Title: Has Loblaws lost its way in La Belle Province?

Subtitle: A new report by a long-time industry analyst says that the venerable grocer’s banner is “lost and drifting,” in Quebec

 

As if Loblaw’s troubles in Quebec weren’t bad enough, a new report suggests that the food giant’s main banner there is “lost and drifting,” and that its Provigo banner is declining. Furthermore, Maxi, the company’s only source of comfort in Canada’s second-largest grocery market has little strength beyond its regular low everyday prices.

 

Loblaws, writes Perry   Caicco, an analyst with CIBC World Markets, has attempted to position itself between discounters such as Maxi and Super C and traditional brands such as Metro and IGA. However the Loblaws general merchandising and President’s Choice private label “never really resonated with Quebecers so (the company) ended up with no distinctive personality – it essentially did nothing better than anyone else.”

The report, comes on the heals of Loblaw’s massive $900 million write down in the value of its Provigo subsidiary last February, which it picked up for $1.5 billion in 1998.

 

A capital spending battle

Caicco, a long-time grocery industry watcher, compiled many of his most recent his conclusions during a recent tour of supermarkets in the Montreal region, which like most of Quebec, has been spared by Wal-Mart’s recent focus on Ontario.

 

During what Caicco describes as a “typical” visit to a Loblaws on Henri Bourassa Bvld., he saw nothing that offered any material advantage for customers except a weak “Discover the World” merchandising program, which consisted of hundreds of products dumped in bins throughout the store. This combined, with Loblaw’s “underwhelming and defensive,” price promise (C’est pas Cher) equal “bland on bland,” writes Caicco.

 

Price wars in Quebec, where the big three account for a combined 92% of supermarket sales, have been almost non-existent, with most of the competition taking the form of capital spending battles to build, grow or renovate locations. That leaves the successful players there some scope to transfer efforts to the tougher Ontario market. “Thank goodness for Quebec,” writes Caicco. “For Metro and Sobeys it remains a source of immense profitability. For Loblaw, the market has not been friendly.”

 

According to Caicco, Loblaws two main competitors have been particularly successful in the conventional-fresh segment, which is “owned,” by Metro’s “Metro Plus” and Sobey’s “IGA Extra” banners.

 

Falling behind key industry trends

According to one expert, Loblaws woes stem in part from the fact that it has fallen behind two key industry trends. “In both North America and Europe, shopping trips are increasingly split into two categories,” says Richard Talbot, a marketing and merchandising expert and president of Talbot Consultants International Inc. “Some trips are made exclusively for “chore shopping,” for groceries, clothes for kids and so on. The other trips are for pleasure, premium or speciality items such as meats, veggies and pharmaceutical products. Loblaws increasingly isn’t targeting either category as well as they could.”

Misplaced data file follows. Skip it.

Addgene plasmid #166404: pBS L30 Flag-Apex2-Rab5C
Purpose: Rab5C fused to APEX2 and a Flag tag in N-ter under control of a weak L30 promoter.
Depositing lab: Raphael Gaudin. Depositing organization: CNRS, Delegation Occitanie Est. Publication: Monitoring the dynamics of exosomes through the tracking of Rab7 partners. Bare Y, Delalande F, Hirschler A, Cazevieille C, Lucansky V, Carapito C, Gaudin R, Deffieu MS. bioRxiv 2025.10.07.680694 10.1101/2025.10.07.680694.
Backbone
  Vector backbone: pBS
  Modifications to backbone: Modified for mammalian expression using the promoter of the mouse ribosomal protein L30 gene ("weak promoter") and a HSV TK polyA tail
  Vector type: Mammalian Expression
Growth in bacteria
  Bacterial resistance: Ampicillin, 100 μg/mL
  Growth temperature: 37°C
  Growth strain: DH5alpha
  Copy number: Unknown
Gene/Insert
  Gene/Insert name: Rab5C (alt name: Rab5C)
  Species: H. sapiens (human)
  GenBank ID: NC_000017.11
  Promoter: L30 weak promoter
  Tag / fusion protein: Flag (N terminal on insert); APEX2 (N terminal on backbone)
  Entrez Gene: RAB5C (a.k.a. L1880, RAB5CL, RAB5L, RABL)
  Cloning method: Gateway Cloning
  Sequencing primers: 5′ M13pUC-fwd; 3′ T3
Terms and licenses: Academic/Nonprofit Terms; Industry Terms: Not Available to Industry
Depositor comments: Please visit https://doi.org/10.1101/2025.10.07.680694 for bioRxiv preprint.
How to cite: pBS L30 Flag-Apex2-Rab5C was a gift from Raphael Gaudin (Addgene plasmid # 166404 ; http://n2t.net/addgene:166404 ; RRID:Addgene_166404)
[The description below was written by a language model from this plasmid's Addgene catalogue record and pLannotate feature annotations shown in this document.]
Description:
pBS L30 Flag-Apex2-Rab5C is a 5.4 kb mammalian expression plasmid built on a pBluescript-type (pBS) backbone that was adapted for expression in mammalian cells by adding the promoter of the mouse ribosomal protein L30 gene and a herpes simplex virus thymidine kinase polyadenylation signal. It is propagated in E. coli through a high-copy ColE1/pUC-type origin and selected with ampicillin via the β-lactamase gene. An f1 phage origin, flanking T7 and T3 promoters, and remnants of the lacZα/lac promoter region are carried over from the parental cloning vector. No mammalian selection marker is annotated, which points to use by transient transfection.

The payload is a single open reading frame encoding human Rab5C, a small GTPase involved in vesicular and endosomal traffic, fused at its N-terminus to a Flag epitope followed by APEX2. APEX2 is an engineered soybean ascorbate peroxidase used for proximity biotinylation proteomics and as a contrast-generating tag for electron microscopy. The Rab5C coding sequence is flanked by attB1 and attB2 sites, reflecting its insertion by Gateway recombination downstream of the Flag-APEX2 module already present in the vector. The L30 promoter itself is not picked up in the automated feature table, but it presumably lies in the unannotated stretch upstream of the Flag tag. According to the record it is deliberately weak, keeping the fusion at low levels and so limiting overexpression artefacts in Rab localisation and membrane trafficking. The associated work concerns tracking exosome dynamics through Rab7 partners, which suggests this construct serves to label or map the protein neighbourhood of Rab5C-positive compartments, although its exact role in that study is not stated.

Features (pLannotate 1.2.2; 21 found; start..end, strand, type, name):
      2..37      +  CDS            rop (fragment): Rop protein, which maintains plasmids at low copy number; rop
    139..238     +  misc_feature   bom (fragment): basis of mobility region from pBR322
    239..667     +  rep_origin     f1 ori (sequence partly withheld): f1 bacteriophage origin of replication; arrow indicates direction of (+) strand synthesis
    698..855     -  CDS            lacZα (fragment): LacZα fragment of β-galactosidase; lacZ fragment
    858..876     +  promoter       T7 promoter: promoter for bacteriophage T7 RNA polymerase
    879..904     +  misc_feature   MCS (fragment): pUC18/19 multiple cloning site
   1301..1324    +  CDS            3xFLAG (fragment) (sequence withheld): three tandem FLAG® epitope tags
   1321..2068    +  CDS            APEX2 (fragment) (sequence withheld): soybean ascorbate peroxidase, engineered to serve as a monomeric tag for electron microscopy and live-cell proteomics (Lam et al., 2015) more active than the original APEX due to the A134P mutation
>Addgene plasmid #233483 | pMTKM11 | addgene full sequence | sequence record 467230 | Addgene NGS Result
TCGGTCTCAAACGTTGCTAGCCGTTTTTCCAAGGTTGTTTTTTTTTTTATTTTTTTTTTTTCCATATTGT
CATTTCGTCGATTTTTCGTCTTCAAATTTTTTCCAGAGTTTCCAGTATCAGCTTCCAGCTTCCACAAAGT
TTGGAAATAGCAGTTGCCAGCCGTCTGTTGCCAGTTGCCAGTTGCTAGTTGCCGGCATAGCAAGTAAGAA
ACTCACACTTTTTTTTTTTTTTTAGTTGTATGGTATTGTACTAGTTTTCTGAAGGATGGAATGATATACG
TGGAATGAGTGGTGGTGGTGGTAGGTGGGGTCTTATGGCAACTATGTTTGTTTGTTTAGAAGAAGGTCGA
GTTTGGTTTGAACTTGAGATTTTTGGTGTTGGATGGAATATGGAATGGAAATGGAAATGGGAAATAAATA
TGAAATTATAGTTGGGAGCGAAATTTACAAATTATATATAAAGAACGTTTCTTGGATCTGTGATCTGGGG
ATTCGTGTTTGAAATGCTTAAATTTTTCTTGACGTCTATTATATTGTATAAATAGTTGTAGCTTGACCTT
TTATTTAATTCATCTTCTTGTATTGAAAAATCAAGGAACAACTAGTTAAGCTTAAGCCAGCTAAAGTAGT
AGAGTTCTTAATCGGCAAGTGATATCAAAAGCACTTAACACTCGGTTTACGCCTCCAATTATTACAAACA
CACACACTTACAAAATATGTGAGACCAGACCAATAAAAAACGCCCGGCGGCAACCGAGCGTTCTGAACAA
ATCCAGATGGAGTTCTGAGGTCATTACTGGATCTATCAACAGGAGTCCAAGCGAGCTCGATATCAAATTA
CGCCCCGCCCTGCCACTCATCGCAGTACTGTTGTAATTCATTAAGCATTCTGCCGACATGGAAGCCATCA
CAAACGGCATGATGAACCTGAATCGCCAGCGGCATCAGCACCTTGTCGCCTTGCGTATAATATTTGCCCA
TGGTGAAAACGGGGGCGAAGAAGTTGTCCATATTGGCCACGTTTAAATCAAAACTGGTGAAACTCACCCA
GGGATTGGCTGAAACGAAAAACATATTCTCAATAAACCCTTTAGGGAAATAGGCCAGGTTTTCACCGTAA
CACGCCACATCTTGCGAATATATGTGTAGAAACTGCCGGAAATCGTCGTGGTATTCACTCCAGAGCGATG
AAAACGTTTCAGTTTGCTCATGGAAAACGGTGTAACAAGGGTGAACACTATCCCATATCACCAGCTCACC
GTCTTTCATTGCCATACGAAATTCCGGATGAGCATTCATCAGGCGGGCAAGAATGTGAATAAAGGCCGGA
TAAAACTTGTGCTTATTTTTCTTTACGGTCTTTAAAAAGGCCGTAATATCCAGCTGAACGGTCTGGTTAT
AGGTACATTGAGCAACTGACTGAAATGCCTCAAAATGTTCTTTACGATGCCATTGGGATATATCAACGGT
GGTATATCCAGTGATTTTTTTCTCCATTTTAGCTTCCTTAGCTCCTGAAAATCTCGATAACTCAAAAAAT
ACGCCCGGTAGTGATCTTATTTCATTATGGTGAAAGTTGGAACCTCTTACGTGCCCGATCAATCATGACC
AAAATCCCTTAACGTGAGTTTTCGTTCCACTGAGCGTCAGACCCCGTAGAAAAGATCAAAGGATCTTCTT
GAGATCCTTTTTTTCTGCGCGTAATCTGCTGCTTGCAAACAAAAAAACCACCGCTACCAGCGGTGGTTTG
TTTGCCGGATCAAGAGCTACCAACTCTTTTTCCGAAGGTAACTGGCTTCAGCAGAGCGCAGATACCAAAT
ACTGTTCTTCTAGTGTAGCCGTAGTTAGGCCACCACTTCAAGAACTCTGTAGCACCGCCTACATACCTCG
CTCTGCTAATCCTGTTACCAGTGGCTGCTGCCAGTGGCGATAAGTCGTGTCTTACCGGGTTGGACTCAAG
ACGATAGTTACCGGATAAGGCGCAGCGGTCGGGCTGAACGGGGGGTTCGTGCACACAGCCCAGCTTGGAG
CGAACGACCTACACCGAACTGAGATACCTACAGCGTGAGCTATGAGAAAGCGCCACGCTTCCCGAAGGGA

Furthermore, says Talbot, Loblaw’s large stores are increasingly out of touch with baby-boomers, a key group, which is benefiting from more disposable income, now that their families are becoming smaller as their kids leave the nest. “The first boomers are now turning 60. They have less inclination to wade through the bigger stores,” says Talbot. “And when they do, they want to spoil themselves a bit by buying premium or niche products.”

 

Metro: smaller stores, but tougher and better located

One of the biggest surprises since Loblaws entered Quebec in a big way has been the consistent performance of local player Metro Inc., which stood to lose the from taking on the Ontario giant head on.

 

According to one expert, Metro’s weaknesses turned out to be its strengths. “Many Metro stores continue to be run by owner operators who know their local markets well,” said Stephen Jarislowsky, chairman of Jarislowsky Fraser, Metro’s largest shareholder. “As a result, they are often able to keep the number of items that they merchandise at a minimum.”

 

Location also remains a factor said Jarislowsky. “Metro benefits from very strong stores in prime areas, many of which they bought after Steinbergs went under,” says Jarislowsky. “Some of these are located in small towns in which they are the major and dominant player. You just can’t get locations like that any more. They are gold mines.”

 

Caicco agrees. “Quebec remains a nice profit engine for both Metro and Sobeys, while they battle new competition in other markets,” writes the industry veteran. “For Loblaw, Quebec remains a problem. Maxi’s low pricing is all that it has to stand on, and that could cause problems down the road.”

 

Loblaws, through a spokesperson, refused to comment on its Quebec initiatives.

 

 

Peter Diekmeyer (peter@peterdiekmeyer.com) is Canadian Grocer’s Quebec correspondent.